Apply the fundamental principles of planning, management and marketing/advocacy
In the the great baseball movie Bull Durham, Ron Shelton’s narration reads, “Baseball may be a religion full of magic, cosmic truth, and the fundamental ontological riddles of our time, but it's also a job”. Among institutions, libraries and baseball share a central position in my cosmetology of spiritual importance, but they also share the reality embodied in the quote — even the most inspiring and beautiful library must function on some level like a business. Like a business, a well-run library should be shaped by a carefully constructed vision or set of goals. As businesses which hope to succeed must be knowledgeable about their customer base, libraries must be aware of the nature and needs of their users. A competent librarian must constantly compare the library’s services and achievements to the ideals set forth in the mission statement of the institution, and must plan with, advocate for, and manage library resources to provide optimal service to the library’s clientele.
Competent library managers must plan ahead, based not only on current realities but on conceptions of the future which are both logical and visionary. A librarian in a larger library will often make decisions based on an institutional strategic plan; competency would entail detailed knowledge of this plan and a clear idea of how the plan’s abstractions are to be achieved in the workday world. Strategic plans are periodically revised and updated—whenever possible a competent librarian would participate effectively in this process. Libraries of all sizes must allocate resources and update collections and technology effectively to ensure the best possible use of limited funding. As evidence of my competence in planning I include an Opening Day Collection plan for a high school’s reference collection. The reference collection was a group project for Dr. Liu’s Libr 210 class. In this collaboration I found and wrote the entries for 4 of the 16 books listed (Knowles, O’Daly, Shirmer, and World Book). With classmate Rita Morin I co-wrote the ‘Collection Development and Rationale’ section. I was also the editor/proofreader for the final product.
A librarian—manager also displays competence by staffing, scheduling, and organizing for maximum utilization of resources, providing the highest possible level of service to users. When these ‘resources’ are human beings, a higher level of management is also required: employees look to competent managers for motivation, evaluation, and leadership. A competent librarian must be an observant psychologist, directing the development of the workplace to encourage a positive and productive environment. A competent librarian needs strong written and oral skills to communicate and exemplify a shared vision, mission, and set of values. Respect for all people is implicit in our core professional values; a competent librarian demonstrates this value in dealings with coworkers and the public. My Libr 285 Research class, taught by Mary Somerville, focused on action research in support of institutional or workplace change. In the attached paper I considered the principles of action research as applied to the major redesign of the Cal Poly library. I am proud of this paper because it shows not only my knowledge of management principles, but growth in my understanding of administrative challenges and requirements. From my Management class, Libr 204, I am including a project composed on a wiki by a class group, in which we collected and annotated resources for managers planning for technological change. Our group collaborated using a wiki and coordinated our contributions closely, but within the paper I wrote the Introduction and Methods sections, and gathered and annotated the resources under “Visions of the Future”. Recently as part of a school reform movement I heard a colleague speak wistfully of a past principal who provided current articles on proposed changes; I realized that such an assemblage of resources is often useful to coworkers. In a different vein, I also present another Libr 204 paper on a famously incompetent manager. The instructor, Dr. Sawyer, encouraged an individual and less formal approach in this assignment, and I both enjoyed the opportunity to analyze a well-known character and learned from applying academic principles to a pop culture monster.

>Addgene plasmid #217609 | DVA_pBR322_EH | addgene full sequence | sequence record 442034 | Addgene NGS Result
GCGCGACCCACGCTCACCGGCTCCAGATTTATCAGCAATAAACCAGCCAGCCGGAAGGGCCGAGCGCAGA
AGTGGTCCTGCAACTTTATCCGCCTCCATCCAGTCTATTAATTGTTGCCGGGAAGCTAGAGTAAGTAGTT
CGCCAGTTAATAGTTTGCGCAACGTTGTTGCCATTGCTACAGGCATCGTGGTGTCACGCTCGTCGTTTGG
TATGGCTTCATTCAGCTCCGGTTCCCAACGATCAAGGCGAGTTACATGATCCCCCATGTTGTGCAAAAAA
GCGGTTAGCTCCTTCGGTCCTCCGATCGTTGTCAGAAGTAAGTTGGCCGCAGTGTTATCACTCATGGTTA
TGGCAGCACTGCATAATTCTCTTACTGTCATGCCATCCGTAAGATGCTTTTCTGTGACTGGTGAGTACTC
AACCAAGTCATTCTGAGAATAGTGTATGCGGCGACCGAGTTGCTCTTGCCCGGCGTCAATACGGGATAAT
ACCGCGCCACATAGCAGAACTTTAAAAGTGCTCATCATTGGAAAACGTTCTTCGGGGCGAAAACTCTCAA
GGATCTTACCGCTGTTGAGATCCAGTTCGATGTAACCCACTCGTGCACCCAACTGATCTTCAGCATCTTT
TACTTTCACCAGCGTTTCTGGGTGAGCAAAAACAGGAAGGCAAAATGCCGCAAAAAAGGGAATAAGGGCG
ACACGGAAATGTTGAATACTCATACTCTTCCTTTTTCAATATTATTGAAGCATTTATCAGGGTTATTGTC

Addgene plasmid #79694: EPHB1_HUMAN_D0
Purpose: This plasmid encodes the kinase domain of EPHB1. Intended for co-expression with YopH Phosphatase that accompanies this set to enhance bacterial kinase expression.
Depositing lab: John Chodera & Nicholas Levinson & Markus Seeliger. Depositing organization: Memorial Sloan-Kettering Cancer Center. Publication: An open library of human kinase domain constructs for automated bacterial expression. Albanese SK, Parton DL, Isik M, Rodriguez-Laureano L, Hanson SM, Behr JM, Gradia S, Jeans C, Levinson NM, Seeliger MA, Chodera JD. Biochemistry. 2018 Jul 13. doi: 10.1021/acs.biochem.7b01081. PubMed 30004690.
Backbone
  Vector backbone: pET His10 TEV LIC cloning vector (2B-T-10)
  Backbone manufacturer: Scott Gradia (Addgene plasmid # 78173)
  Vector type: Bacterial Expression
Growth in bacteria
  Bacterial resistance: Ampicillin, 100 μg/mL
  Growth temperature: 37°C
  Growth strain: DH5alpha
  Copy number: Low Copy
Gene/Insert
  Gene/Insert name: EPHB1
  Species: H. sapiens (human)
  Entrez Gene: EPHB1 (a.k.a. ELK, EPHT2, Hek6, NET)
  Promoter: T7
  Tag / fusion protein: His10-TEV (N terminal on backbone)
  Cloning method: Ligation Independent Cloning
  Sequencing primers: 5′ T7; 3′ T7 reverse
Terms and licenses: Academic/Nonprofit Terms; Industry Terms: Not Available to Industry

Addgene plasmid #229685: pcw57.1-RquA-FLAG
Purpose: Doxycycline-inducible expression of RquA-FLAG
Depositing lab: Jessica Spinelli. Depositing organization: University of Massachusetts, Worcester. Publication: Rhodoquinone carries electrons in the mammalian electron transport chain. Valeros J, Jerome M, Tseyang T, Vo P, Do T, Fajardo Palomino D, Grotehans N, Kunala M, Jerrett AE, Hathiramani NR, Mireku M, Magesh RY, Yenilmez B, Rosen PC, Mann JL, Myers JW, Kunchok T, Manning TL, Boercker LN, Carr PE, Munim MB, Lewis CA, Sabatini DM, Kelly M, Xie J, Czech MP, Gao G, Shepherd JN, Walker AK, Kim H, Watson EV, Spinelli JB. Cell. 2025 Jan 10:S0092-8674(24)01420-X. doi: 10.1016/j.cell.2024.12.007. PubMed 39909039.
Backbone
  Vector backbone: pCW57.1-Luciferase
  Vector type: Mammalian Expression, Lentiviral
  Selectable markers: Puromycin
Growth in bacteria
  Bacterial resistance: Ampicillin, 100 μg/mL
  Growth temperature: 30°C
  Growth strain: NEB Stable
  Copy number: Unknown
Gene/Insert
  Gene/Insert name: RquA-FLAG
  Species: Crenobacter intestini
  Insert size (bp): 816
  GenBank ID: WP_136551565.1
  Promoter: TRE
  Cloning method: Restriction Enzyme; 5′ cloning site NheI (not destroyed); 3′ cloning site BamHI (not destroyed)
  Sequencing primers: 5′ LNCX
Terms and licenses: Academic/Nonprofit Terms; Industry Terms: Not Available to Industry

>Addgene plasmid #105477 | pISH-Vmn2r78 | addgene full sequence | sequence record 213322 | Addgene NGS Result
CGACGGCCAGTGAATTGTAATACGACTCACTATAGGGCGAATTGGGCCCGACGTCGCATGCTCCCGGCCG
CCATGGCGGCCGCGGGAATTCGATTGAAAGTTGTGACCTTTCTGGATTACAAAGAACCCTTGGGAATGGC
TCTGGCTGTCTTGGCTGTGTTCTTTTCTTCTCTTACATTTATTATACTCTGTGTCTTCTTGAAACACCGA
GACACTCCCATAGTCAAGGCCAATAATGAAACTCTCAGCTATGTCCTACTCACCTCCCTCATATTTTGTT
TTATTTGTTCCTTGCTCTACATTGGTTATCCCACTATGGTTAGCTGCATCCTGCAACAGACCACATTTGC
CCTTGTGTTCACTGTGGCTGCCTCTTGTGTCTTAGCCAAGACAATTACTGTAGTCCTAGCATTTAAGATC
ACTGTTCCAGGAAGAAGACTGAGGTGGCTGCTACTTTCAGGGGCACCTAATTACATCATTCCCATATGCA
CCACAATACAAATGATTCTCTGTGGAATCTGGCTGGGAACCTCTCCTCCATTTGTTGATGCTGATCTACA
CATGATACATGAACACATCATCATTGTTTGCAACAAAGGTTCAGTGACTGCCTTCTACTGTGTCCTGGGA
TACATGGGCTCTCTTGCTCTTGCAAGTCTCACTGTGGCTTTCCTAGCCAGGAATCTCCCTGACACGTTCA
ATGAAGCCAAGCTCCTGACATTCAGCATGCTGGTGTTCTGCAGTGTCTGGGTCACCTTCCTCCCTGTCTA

Perhaps in a golden past a librarian could live happily in her temple of books, placidly waiting to assist any who might wander in; if it were ever so, those times are gone. In these days of scarce resources, when the need for expenditure on physical libraries is frequently questioned, even the most exalted library must position itself aggressively for survival in the real world. As evidence of my competence in marketing/advocacy, I am attaching a business plan and powerpoint created for Deb Wallace’s Libr 240 class. With two classmates I created a proposal to integrate library services into required Humanities seminars at St. Mary’s College Moraga. Dr. Wallace felt that our plan needed to be more specific; we revised several times. Though I now see ways in which this plan could be focused and clarified, it does represent a significant amount of learning for me about running a library as a business. I wrote these sections of the proposal: ‘ Executive Summary’, ‘ Purpose’, ‘ Needs’, ‘Resources’, ‘Target Audience’, ‘ ‘Implementation’, and ‘Measuring Success’. I also edited the other sections heavily. Through work on this assignment and in this class I came to see the opportunities available in this period of challenging transitions for libraries. Rather than looking at marketing and advocacy as a battle for scarce resources, I now see these as a way to forge new connections, and use the power of collaboration to showcase the resources and contributions of the library.